Will China stay the capitalist course?

That public will becomes even stronger when a country’s past is ridden with political and economic misery.  Think of Germany and Japan after World War II.

Will China stay the capitalist course

As a follow up to a recent article, I had a very interesting conversation with a reader.  He argued that there is something very important and intangible that economists cannot measure.

The will of people.

That public will becomes even stronger when a country’s past is ridden with political and economic misery.  Think of Germany and Japan after World War II; their economies were in shambles. Human capital and ingenuity played much larger roles in their recovery than what we traditionally think of as capital.

In other words, economic models at the time would have predicted that those economies would not recover as quickly or as well as they did, as the models would not have accounted for the key human factor — the raw (and very selfish) drive to succeed.

The reader was making the argument that because of their poverty-stricken past, the Chinese people’s ingenuity will put their economy on a tremendous growth trajectory – just as the drive of the Germans and Japanese did for their countries after WWII.

It takes more than misery

I thought it was a very interesting observation, though I never really made the argument that China is going to fail and go back to a poorer era.  My argument is that all good things need time to rest, which is why economies are cyclical, with periods of expansion followed by recessions.  Chinese growth was very high for a very long time; now, the economy needs a good rest. But it’s not getting that because its government is afraid of civil unrest and thus is spending money at a very fast pace. 

Misery alone is not enough to fuel an economy.  Japan and Germany recovered and blossomed because they were capitalistic societies; their success is a triumph of capitalism.  China is toying with communism, socialism and capitalism, all at the same time. Unfortunately, at the time of crisis if a choice is given, government will chose the path of lower resistance — communism and socialism.  (Just think of what the U.S. government is doing today.)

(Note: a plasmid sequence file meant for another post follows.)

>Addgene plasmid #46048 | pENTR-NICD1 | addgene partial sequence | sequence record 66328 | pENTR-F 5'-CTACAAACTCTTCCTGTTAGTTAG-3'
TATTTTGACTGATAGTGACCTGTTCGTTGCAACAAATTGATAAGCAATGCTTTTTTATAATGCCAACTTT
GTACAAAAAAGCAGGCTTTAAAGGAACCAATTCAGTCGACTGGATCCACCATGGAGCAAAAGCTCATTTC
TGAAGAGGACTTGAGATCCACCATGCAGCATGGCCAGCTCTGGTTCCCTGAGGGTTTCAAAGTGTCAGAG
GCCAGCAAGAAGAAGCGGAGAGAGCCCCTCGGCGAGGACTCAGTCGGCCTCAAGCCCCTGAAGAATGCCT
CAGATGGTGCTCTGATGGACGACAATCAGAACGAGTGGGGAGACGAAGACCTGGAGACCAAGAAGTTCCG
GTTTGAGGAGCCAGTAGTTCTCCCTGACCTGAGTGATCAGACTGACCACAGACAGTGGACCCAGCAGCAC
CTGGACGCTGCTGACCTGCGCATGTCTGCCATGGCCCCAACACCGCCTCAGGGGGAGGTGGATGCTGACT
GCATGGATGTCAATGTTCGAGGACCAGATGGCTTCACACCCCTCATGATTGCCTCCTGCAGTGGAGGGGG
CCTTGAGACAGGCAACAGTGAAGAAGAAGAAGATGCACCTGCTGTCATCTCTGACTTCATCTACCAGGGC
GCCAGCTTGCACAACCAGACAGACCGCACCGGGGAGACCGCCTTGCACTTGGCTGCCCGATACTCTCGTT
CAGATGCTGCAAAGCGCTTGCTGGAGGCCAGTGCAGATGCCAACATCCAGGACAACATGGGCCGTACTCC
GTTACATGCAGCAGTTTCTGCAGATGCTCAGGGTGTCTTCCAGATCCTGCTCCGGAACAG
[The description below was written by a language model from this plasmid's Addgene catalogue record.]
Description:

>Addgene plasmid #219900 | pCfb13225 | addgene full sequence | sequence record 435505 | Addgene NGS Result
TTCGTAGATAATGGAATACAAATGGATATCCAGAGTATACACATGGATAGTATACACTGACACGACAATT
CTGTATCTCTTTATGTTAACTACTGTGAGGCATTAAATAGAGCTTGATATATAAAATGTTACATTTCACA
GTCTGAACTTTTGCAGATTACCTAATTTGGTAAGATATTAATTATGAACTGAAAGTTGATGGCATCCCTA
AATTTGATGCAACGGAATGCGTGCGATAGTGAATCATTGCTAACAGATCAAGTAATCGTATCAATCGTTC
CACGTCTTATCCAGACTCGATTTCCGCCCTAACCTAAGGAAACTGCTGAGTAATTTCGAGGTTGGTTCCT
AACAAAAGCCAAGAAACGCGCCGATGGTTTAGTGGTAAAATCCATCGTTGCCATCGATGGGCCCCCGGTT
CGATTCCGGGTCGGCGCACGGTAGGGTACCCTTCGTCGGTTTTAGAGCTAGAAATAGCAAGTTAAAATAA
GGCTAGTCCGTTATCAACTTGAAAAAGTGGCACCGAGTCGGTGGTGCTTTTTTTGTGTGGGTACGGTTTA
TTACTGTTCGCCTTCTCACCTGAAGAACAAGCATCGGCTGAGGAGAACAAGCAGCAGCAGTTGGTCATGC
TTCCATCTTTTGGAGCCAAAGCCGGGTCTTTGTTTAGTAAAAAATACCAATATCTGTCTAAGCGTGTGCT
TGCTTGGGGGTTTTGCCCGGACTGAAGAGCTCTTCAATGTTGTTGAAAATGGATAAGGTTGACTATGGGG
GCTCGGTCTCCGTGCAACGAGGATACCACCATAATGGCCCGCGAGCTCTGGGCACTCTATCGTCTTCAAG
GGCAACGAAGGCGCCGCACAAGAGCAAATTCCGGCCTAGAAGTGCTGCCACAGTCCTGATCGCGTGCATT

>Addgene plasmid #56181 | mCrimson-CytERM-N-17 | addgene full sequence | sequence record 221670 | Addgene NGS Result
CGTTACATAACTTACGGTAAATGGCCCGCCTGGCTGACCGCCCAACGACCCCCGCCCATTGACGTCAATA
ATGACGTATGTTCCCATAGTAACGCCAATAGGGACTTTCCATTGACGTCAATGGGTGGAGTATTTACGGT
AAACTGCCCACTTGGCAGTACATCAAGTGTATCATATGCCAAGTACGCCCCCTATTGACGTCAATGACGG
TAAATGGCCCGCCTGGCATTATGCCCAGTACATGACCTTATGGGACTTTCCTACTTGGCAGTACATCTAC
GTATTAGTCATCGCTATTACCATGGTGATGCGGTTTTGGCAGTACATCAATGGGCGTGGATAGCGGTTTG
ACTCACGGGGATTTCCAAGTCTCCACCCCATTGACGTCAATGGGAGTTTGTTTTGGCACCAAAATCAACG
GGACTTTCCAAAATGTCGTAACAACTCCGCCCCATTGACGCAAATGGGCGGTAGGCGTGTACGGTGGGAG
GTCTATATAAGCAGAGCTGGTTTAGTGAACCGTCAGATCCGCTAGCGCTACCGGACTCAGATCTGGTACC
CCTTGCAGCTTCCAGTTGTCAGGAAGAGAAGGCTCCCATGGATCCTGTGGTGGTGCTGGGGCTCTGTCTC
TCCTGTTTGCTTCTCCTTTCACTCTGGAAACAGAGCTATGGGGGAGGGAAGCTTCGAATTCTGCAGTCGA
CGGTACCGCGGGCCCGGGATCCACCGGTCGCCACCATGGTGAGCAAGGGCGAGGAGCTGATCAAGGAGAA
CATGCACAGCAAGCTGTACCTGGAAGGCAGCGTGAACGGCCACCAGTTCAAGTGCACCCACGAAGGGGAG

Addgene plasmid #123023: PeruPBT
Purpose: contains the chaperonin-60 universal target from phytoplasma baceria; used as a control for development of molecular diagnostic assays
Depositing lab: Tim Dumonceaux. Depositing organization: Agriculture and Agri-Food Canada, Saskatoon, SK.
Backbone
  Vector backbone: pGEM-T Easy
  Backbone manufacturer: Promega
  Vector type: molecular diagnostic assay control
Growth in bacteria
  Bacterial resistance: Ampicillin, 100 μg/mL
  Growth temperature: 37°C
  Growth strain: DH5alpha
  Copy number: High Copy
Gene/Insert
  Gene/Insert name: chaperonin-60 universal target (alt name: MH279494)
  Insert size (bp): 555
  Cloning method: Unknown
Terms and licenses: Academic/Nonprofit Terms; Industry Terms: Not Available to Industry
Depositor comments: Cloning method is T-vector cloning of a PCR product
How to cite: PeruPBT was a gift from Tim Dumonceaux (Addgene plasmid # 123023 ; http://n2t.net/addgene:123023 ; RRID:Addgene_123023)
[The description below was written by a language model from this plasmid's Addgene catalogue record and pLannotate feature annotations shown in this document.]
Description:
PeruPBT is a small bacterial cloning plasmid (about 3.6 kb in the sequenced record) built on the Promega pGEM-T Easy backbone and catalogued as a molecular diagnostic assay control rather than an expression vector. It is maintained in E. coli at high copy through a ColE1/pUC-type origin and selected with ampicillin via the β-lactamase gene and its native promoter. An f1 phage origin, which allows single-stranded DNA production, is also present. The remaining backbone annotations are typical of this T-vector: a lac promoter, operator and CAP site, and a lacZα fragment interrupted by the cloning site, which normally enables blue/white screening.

The correct choice is the harder, more painful (at least in the short run) course of creative destruction: capitalism.   

Russia’s wrong turn

Russia is a good example. Russia in the early 1990s was a lot like Japan/Germany after WWII. It had a very educated population living with plenty of misery.  For a while, Russia was going the right direction, but the crisis of the late 1990s shifted the country back from democracy and capitalism toward a more command-and-control economy. 

This conversation made me realize that China’s success in the future will depend on the market system it chooses.  Capitalism lets human ingenuity prosper; communism will just cause it to crash.

In investing, it’s important to think unconventionally, to consider not just the obvious risks but the ones that are hiding around the corner.

For many investors, it seems a foregone conclusion that China will consume more stuff (energy, materials, industrial goods) in the future. So many argue that one should put money into the stuff China is going to need.

But this investment thesis will only play out if China continues to move into capitalism and current crises don’t push it down the road of the least resistance, to the tighter controls of communism.  So let me issue this warning: If you’re following the “buy what China needs” investment, theory, keep a close eye on political developments there over the next couple of years.